Review by Brad Nguyen
Michael Bay’s Transformers: Revenge of the Fallen is a fairly perfect encapsulation of the Hollywood summer blockbuster: Big on spectacle, be it two giant robots battling one another or Megan Fox’s ass; and light on coherent plot. And as easy as it would be for me to dismiss the movie, I would be lying if I were to say that the film wasn’t an entertaining and, yes, a fascinating experience.
Sam Witwicky (Shia LaBoeuf) is about to begin his first semester at college, leaving behind his girlfriend Mikaela (Megan Fox). Before long he becomes embroiled in a war between the Autobots and the Decepticons. The Decepticons are apparently looking to bring The Fallen, an ancient leader of the Decepticons who once tried to destroy the Sun in order to harness its power.
The plot makes no sense at all and this is ultimately the film’s biggest strength. The film’s complete lack of internal logic is its most distinguishing factor. One demented scene follows another demented scene with only the barest acknowledgement of narrative thrust. Megan Fox’s leg gets humped by a tiny robot. Shia LaBoeuf has a conversation in robot heaven. The camera lingers on the bare ass of John Turturro. Shia LaBoeuf’s mum eats hash brownies and tackles a random student on campus. We’re introduced to two robots, Mudflap and Skids, who are the most shamelessly offensive black stereotypes of recent times and a giant robot with a very conspicuous scrotum consisting of two wrecking balls. Transformers: Revenge of the Fallen is basically a David Lynch film without the irony but with approximately the same effect. The film’s incoherence does speak to Michael Bay’s crass commercialism but it’s also defiantly weird and refreshing. Hollywood films are generally fairly rote, following predetermined formulas and character arcs and are boring as hell. But as more and more money gets injected into film projects, somehow the imperative to make neat, standardised films gets lost and we end up with these gaudy Hollywood messes that operate according to some weird capitalist dream logic. The ‘badness’ of the film becomes amplified to the level of parody.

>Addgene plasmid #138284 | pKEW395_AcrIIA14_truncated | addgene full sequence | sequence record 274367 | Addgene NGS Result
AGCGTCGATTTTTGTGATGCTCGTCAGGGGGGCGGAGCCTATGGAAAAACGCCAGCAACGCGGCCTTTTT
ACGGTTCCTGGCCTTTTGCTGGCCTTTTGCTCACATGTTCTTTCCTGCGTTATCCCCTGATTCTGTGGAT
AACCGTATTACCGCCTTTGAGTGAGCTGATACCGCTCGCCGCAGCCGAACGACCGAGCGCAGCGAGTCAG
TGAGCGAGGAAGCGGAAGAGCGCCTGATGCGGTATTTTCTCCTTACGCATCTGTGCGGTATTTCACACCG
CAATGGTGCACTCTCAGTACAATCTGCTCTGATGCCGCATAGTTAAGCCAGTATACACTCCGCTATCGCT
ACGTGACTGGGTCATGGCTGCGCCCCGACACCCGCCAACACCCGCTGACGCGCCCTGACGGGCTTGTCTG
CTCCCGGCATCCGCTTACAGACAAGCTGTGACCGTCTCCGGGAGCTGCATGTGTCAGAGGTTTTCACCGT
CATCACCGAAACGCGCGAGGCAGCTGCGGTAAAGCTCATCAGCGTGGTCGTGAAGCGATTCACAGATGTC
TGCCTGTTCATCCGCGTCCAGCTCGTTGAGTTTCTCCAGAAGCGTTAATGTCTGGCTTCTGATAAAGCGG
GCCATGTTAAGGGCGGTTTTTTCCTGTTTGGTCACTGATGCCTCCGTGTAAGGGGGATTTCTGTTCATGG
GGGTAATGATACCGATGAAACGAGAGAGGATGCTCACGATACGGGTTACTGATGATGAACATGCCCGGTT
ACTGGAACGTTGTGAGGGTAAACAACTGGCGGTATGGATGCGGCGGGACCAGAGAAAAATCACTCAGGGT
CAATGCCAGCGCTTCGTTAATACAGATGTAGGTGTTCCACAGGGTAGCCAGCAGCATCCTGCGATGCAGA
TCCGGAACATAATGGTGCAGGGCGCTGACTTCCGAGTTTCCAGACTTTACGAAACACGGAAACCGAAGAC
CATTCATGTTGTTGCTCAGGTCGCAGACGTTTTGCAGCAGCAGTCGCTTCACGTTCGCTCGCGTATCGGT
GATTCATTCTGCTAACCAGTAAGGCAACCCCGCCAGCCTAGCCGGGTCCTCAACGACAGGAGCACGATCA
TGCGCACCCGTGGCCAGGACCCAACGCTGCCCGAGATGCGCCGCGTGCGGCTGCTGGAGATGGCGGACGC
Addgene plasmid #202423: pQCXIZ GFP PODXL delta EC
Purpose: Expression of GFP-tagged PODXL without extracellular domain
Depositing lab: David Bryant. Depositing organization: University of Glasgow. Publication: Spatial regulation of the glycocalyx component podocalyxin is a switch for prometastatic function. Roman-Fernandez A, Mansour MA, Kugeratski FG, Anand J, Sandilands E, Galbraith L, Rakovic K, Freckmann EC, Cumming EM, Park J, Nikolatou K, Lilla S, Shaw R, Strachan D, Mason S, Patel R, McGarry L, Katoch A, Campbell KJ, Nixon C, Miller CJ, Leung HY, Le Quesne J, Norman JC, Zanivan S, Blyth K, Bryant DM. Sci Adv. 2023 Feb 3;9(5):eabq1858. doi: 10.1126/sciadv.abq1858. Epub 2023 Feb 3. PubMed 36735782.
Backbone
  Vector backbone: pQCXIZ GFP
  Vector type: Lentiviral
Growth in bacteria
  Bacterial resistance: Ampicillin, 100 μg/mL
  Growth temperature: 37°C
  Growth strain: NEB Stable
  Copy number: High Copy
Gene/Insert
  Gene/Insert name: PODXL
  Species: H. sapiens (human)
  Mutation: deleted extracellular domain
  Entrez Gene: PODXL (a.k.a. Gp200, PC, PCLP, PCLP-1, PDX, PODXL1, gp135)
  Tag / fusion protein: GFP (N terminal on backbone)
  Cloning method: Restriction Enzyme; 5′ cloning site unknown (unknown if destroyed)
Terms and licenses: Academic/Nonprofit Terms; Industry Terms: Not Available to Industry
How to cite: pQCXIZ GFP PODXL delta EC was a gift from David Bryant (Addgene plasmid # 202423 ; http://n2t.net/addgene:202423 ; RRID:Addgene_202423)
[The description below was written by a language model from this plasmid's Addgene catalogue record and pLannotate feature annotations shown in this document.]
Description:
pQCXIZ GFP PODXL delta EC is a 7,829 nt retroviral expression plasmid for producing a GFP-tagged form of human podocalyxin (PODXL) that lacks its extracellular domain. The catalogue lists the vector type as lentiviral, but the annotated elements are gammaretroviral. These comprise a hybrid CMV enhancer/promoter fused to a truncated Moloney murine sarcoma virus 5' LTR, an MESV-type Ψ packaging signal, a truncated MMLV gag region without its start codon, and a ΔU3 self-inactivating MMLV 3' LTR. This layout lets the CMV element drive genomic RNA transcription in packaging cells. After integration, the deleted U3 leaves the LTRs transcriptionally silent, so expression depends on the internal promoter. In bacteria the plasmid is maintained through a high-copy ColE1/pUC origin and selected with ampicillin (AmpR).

If you leave behind the requirement that the film be some emotionally involving work of art, there are many strange pleasures to be had from the film: I personally enjoyed the incredibly cheesy battle dialogue of the Transformers, much more true to the spirit of the toy advertisement that was the original TV series than was the previous film. Also look out for the marvellous Megan Fox who I suspect received only one direction from Michael Bay: look hot. It is endlessly entertaining to watch how the variety of emotions that her character is supposed to feel are expressed through the same sexy pout.
Sure you can complain about the lack of a classical Hollywood narrative and if you are inclined to do so you’ll probably prefer the first film’s ‘heartwarming’ coming-of-age story about a boy and his giant freaking robot. Somehow, I feel that in this sequel Michael Bay has embraced the fact that making a piece of art from a TV series about transforming robots is inherently silly and has foregone any attempt to hide the pure commercialism of such a venture, ramping up the product placement to the point of parody. ike Michael Bay, you too should embrace the lunacy.
SEE THIS WITH:
Pirates of the Caribbean 3: At World’s End (Gore Verbinski, 2007)
Tens of Johnny Depps become confused in a sparse desert landscape. A giant mythical lady appears at the end and unleashes a maelstrom. The hero has his heart cut out and is forced to captain a sailship for eternity. Awesome.
Spider-Man 3 (Sam Raimi, 2007)
A pile of sand gains consciousness and form. A substance from outer space infects the hero and causes him to erupt into a dance number and adopt an emo haircut. Also awesome.